As video games become a more prevalent form of entertainment around the world, people naturally start to have discussions pertaining to their artistic merit. For as long as they’ve been around, video games have been seen by many people largely as time wasters with no redeeming value beyond entertaining one’s self for a few hours.
However, as the medium continues to evolve, this mindset has repeatedly been challenged, both by example and by video game players themselves. And as with all new and emerging mediums, those unfamiliar with it continually fail to grasp what makes them special to so many people. As a result, any claim of their artistic merit has been met with resistance. The most noteworthy recent criticism comes from legendary film critic Roger Ebert, who famously claimed that video games can not possibly be considered art . I, and many gamers, outright disagree with this statement.
The heart of the debate lies in the definition of “art,” a topic whose definition continues to be debated to this very day. Despite numerous examples throughout history, the definition of art can hardly be agreed upon. Art means different things to different people, and that meaning informs its purpose, which in tern defines it.
Basically, the very concept of art, something that seems so simple, is actually quite complicated when you reduce it down to its core nature. It also doesn’t help matters that it is so very subjective. Something that appears to have zero artistic value for one may have substantial value for another. This only fuels the age old debate. For the purpose of this article, let me get this definition out of the way: art can be defined as creative expression, or creativity that expresses some aspect of the author or authors’ life philosophy, intentionally or not. This gives it purpose beyond the mere pleasure of experiencing its existence, thus giving it value. To use a film analogy, this is why we claim Inception is a work of art while Transformers: Revenge of the Fallen, despite also being a blockbuster action film, is often considered not. One has themes and meaning beyond the surface; the other is just robots beating on each other for entertainment’s sake.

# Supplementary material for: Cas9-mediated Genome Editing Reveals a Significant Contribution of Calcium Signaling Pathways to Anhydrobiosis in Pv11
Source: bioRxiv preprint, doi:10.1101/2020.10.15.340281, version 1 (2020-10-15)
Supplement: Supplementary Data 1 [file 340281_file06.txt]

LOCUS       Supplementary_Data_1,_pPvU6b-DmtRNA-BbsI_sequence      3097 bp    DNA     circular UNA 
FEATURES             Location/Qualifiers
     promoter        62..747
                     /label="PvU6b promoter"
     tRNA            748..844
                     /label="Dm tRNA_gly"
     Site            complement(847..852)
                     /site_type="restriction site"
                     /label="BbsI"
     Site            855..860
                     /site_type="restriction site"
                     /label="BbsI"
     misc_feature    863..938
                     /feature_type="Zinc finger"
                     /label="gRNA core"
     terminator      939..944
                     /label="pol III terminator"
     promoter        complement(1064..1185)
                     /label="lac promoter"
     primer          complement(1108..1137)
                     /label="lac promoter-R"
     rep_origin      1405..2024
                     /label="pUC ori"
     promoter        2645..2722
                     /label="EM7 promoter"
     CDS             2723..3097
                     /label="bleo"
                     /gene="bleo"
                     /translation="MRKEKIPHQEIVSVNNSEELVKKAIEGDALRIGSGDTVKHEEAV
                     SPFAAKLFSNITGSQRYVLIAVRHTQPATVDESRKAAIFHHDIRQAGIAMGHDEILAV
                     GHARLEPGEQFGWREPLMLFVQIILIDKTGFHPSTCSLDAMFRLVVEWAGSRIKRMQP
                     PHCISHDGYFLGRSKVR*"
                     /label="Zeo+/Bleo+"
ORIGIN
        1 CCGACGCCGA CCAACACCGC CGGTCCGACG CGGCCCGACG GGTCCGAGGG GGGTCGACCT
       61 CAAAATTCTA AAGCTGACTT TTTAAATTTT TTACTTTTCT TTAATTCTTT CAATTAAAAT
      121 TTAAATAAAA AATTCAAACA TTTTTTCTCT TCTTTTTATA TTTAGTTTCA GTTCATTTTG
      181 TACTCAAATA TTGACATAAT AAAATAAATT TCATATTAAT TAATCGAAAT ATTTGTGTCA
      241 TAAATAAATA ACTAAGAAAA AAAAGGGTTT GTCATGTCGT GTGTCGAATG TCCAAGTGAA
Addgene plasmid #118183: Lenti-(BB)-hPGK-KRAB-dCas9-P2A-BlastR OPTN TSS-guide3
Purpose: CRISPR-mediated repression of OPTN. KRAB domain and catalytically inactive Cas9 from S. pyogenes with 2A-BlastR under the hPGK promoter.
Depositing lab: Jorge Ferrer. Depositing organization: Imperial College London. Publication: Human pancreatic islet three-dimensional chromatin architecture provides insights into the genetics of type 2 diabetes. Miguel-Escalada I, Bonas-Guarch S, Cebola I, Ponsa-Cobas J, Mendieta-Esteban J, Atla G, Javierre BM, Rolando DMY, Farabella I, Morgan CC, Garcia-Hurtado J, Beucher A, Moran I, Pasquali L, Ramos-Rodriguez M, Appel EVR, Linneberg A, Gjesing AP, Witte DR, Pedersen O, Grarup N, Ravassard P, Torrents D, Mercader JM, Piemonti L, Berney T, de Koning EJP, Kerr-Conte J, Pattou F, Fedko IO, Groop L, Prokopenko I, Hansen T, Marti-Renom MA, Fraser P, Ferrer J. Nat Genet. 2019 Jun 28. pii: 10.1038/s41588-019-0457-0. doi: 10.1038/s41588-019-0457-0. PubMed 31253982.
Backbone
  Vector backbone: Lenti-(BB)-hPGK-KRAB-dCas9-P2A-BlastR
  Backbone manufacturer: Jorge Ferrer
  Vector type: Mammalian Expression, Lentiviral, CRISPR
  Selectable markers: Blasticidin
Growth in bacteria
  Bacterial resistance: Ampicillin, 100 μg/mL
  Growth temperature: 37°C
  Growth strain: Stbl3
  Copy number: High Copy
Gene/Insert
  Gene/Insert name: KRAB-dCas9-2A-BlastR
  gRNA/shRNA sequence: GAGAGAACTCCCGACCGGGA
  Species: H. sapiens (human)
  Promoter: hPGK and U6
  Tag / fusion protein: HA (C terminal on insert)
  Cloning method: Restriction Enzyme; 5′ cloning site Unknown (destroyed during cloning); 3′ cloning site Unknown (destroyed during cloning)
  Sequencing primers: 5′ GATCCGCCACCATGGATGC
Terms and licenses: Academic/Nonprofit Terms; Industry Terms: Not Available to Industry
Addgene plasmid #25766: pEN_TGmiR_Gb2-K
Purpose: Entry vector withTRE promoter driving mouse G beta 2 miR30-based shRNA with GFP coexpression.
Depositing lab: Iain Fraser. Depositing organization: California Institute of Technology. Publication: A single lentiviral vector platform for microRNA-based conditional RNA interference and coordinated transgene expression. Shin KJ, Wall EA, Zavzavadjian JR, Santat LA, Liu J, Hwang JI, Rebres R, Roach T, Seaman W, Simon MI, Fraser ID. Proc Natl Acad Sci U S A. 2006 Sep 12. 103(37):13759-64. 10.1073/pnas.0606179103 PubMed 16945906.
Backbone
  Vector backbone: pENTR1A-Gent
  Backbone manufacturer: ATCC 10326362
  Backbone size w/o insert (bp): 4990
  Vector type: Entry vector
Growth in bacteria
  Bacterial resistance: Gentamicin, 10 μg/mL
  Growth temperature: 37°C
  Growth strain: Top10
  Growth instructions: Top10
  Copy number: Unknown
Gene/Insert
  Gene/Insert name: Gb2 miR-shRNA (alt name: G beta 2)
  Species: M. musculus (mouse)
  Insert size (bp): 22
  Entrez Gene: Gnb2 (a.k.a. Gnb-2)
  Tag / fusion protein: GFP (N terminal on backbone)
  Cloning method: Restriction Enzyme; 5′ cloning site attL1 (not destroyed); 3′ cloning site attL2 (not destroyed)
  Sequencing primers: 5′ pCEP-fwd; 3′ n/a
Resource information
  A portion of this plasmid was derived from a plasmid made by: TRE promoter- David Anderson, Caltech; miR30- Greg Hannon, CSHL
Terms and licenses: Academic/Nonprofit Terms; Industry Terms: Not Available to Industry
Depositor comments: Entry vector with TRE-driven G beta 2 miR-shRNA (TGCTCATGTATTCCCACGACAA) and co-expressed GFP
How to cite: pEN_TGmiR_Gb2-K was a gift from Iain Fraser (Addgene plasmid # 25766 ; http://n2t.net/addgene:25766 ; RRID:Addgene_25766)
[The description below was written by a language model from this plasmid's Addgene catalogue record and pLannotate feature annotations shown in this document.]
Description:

Enough about that though, this is about video games. Being a medium with its own unique tools and conventions, one has to consider different things in order to judge its artistic quality. All games have artistic aspects to them, such as the visuals, the music, etc. For video games, artistic value comes from the interaction between the player and the game, and how it comes together to create an experience that enhances the narrative in ways only it can.
These are the games I would show to those who question the artistic power of video games; examples of what the medium can do when passionate people nail that creative spark. For authenticity’s sake, I’ll be regulating the list to games I have actually played, as I can’t speak for a game I’ve yet to experience, so I apologize ahead of time if this list feels like it is missing something. Some of these choices might surprise you, or you may even disagree completely, but I will do my best to explain my reasoning. With that disclaimer out of the way, I present you with 10 games that confirm video games are art.